Join lawmakers, Attorney General, and supporters in the fight for equal rights for Wisconsin crime victims
MADISON – Three survivors of brutal crimes testified in the state Capitol today (Thursday, June 15) in favor of Marsy’s Law for Wisconsin’s bipartisan legislation to update our state Constitution, joining lawmakers and Attorney General Brad Schimel in the fight for equal rights for crime victims.
Today’s proceeding was a joint hearing of the State Senate Committee on Judiciary and Public Safety and the State Assembly Committee on Criminal Justice and Public Safety. Survivors Teri Jendusa-Nicolai of Waterford, Christina Traub of Madison, and Keaira Stine of Amherst all spoke before lawmakers.
Here are statements from the survivors, and details on their stories:
“I’ve fought not only for my life but also for justice in our legal system, so I know how important equal rights for crime victims truly are. It’s time to level the playing field between victims and the criminals who have attacked us – we want equality under the law, nothing more, nothing less.”
Read more on Teri’s story here.
“Every time I entered a courtroom after my attack, I felt pushed to the background. I’m proud to fight for equal rights for crime victims because I know what it’s like to feel like I have no voice in our legal system. I hope lawmakers will see that Marsy’s Law for Wisconsin will make a real difference in the lives of victims and help keep our communities safe.”
Read more on Christina’s story here.
“I didn’t have a choice when I became a victim of sexual assault, but I have a choice today and I hope it’s one our lawmakers make as well. I choose to stand up for equal rights for crime victims because I know it will help keep our children and communities safe.”
Read more on Keaira’s story here.
Below are key facts on Marsy’s Law for Wisconsin’s bipartisan legislation:
· Marsy’s Law for Wisconsin follows a proud tradition in our state of protecting victims’ rights, unlike many other states. Wisconsin already has a constitutional amendment on victims’ rights that passed in 1993, and was the first state in the nation to pass a Crime Victims’ Bill of Rights. The state also is recognized as having some of the strongest statutory rights for victims in the country. This means the changes we are proposing are about making sure victims’ rights are truly equal alongside the constitutional rights of the accused – nothing more, nothing less – not introducing new rights as has been done in other states across the country.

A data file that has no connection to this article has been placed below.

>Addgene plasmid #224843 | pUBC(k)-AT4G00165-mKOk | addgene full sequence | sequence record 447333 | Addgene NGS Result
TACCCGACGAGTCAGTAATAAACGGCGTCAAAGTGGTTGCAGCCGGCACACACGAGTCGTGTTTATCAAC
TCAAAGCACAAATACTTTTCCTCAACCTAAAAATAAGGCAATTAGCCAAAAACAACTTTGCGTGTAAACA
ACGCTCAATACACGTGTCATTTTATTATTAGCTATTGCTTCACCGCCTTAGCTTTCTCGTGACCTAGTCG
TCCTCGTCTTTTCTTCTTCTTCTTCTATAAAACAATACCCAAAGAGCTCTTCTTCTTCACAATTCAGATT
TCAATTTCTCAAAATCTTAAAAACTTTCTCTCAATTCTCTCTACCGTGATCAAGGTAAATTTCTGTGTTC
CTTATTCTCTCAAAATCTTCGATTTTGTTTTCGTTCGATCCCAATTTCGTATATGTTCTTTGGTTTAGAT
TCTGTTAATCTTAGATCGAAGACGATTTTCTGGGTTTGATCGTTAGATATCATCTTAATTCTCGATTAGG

· Marsy’s Law for Wisconsin strengthens rights that already exist in Wisconsin. The proposed amendment would do two things: Elevate certain rights currently under state statute to be fully constitutional rights, and strengthen other rights that are already part of the Constitution. An example of a right that is the law under state statute but needs to be elevated to the Constitution is the right to put victim restitution payments ahead of any dollars owed to the government. An example of a current constitutional right that needs clarification is the right to be heard throughout the legal process, including release, plea, sentencing, disposition, parole, revocation, expungement, or pardon – as opposed to just disposition.
· Marsy’s Law for Wisconsin has the support of a broad and growing coalition of victims’ rights groups, law enforcement, attorneys, survivors, and members of local communities across the state. Marsy’s Law for Wisconsin’s growing statewide coalition includes victims’ rights groups like Wisconsin Coalition Against Sexual Assault, Mothers Against Drunk Driving, Children’s Hospital of Wisconsin, Sojourner Family Peace Center in Milwaukee, and Golden House in Green Bay; Attorney General Brad Schimel and District Attorneys across the state; and law enforcement including the Wisconsin Professional Police Association, The Wisconsin State Lodge Fraternal Order of Police, The Wisconsin Troopers’ Association, the Wisconsin Chiefs of Police Association, The Badger State Sheriffs’ Association, Wisconsin Sheriffs and Deputy Sheriffs Association, the Milwaukee Police Association, and dozens of local sheriffs such as Racine County Sheriff Chris Schmaling, and Brown County Sheriff John Gossage.
About Marsy’s Law for Wisconsin
Marsy’s Law for Wisconsin is a grassroots coalition that has developed a unique proposal to give victims of crime equal rights in our state, building on Wisconsin’s laws and history of leading on this issue. Marsy’s Law is named after Marsalee “Marsy” Nicholas of California who was stalked and killed by her ex-boyfriend in 1983. Only one week after her death, Marsy’s mother and brother, Henry T. Nicholas, walked into a grocery store where they were confronted by the accused murderer. The family, who had just come from a visit to Marsy’s grave, was unaware that the accused had been released on bail. In an effort to honor his sister, Dr. Nicholas has made it his life’s mission to give victims and their families constitutional protections and equal rights.
Victims and supporters interested in sharing their stories can email Wisconsin@marsyslaw.us.